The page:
The link between childhood obesity and sugary drinks
It’s no secret that childhood obesity is on the rise, and one of the biggest culprits is sugar-sweetened drinks.
In recent years, numerous studies and data have linked obesity in children to sugary drinks.
Consider the following:
- Heavy children and adults are more likely to drink sugary beverages than those of a healthy weight; increased intake in sugar-sweetened drinks results in greater weight gain over time and greater risk of obesity, and reducing the intake of soft drinks in school-age children reduced the incidence of excess weight and obesity, according to Harvard School of Public Health in its review of 30 studies on sugary drinks.
- Increased soda consumption is fueling Californias obesity epidemic (a 12-ounce soda has about 150 calories and 40-50 grams of sugars in high-fructose corn syrup, equal to 10 teaspoons of sugar), say researchers from the UCLA Center for Health Policy Research and the California Center for Public Health Advocacy. More alarming is the consumption trend among children — 41 percent of young children (2-11 years of age) are drinking at least one soda or sugar-sweetened beverage every day.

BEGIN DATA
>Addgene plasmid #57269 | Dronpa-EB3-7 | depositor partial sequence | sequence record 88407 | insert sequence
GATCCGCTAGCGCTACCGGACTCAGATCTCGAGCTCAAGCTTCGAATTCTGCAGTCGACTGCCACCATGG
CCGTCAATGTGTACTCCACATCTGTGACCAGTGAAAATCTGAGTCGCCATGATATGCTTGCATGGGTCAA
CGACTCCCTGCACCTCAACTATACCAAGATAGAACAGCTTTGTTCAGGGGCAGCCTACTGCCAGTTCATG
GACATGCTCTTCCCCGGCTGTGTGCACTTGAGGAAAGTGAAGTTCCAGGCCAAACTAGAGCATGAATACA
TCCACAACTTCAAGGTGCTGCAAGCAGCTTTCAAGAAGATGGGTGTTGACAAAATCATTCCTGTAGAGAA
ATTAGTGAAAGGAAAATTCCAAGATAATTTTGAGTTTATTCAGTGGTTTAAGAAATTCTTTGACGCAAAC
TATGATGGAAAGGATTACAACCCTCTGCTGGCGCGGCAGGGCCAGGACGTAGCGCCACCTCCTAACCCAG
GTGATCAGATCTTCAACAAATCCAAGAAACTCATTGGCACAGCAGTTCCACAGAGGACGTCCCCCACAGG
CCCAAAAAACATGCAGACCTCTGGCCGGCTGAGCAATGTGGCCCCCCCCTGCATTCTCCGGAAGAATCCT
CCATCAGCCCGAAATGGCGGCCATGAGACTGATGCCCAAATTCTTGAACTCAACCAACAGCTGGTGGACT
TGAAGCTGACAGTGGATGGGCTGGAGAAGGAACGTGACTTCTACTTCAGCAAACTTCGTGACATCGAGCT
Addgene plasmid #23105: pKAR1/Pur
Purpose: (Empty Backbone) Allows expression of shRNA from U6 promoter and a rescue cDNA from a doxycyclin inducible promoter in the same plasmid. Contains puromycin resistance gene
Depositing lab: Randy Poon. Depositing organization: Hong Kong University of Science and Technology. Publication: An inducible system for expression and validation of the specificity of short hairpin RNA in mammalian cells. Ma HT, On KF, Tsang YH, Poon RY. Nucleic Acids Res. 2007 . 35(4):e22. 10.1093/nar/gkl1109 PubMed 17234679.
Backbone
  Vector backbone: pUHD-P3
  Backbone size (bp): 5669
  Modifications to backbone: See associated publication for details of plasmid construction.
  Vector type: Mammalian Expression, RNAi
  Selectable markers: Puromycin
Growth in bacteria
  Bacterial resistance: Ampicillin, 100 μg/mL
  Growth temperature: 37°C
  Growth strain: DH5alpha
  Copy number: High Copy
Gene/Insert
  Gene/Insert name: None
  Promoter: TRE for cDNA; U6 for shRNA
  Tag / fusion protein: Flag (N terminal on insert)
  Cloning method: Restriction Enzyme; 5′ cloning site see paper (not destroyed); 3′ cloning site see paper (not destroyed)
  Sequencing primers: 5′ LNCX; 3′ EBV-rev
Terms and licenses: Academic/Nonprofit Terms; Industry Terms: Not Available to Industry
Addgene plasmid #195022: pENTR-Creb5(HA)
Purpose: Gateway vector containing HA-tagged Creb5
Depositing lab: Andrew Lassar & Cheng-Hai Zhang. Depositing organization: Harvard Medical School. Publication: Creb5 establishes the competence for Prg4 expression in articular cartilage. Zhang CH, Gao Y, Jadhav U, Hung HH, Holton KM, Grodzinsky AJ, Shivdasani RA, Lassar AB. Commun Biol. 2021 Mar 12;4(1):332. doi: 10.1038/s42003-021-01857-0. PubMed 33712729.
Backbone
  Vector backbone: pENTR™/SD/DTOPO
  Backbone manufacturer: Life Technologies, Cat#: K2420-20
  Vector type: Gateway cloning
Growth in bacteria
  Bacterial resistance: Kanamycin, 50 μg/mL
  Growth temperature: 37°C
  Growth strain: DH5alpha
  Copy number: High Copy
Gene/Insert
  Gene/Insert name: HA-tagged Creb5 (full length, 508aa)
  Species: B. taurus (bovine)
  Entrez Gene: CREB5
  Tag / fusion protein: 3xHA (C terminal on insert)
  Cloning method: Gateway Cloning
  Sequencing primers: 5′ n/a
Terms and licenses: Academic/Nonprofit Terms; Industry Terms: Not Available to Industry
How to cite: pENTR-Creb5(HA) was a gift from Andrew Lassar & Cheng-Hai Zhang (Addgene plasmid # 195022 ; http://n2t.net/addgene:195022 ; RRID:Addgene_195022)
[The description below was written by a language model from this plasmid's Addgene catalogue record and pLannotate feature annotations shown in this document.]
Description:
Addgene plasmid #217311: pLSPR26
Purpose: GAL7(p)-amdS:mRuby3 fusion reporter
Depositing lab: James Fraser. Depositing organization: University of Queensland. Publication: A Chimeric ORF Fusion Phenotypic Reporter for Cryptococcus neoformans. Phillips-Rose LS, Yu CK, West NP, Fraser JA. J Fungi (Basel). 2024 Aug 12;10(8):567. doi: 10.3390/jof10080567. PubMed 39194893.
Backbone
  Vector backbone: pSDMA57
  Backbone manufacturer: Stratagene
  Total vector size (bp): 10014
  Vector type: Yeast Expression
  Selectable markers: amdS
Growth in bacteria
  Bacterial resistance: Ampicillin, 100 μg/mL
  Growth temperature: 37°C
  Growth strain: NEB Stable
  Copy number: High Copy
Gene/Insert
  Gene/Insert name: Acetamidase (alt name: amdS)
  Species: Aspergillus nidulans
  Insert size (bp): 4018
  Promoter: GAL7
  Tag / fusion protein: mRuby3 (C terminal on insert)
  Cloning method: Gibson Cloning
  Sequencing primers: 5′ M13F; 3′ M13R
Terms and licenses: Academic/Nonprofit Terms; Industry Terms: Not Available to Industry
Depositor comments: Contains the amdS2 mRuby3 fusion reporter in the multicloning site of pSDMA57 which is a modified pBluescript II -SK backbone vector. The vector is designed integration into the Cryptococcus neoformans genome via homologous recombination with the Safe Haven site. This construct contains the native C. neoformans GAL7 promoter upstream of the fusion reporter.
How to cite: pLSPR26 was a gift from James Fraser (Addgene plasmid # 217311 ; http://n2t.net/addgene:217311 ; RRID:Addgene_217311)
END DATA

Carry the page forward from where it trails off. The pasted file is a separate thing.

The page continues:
- Research shows that children with a energy-dense, low-fiber and high-fat diet have a higher risk for excess body fat during childhood while another study found that sugary drinks are the largest source of added sugar in the diets of children in the U.S.
With growing evidence linking sugary drinks to childhood obesity, nutritionists and other health experts are encouraging parents to reduce their children’s consumption of sugar-sweetened drinks. First 5 LA and Best Start, through their recently launched Rethink Your Drink campaign, are reminding parents and families that water is best for children in the fight against childhood obesity.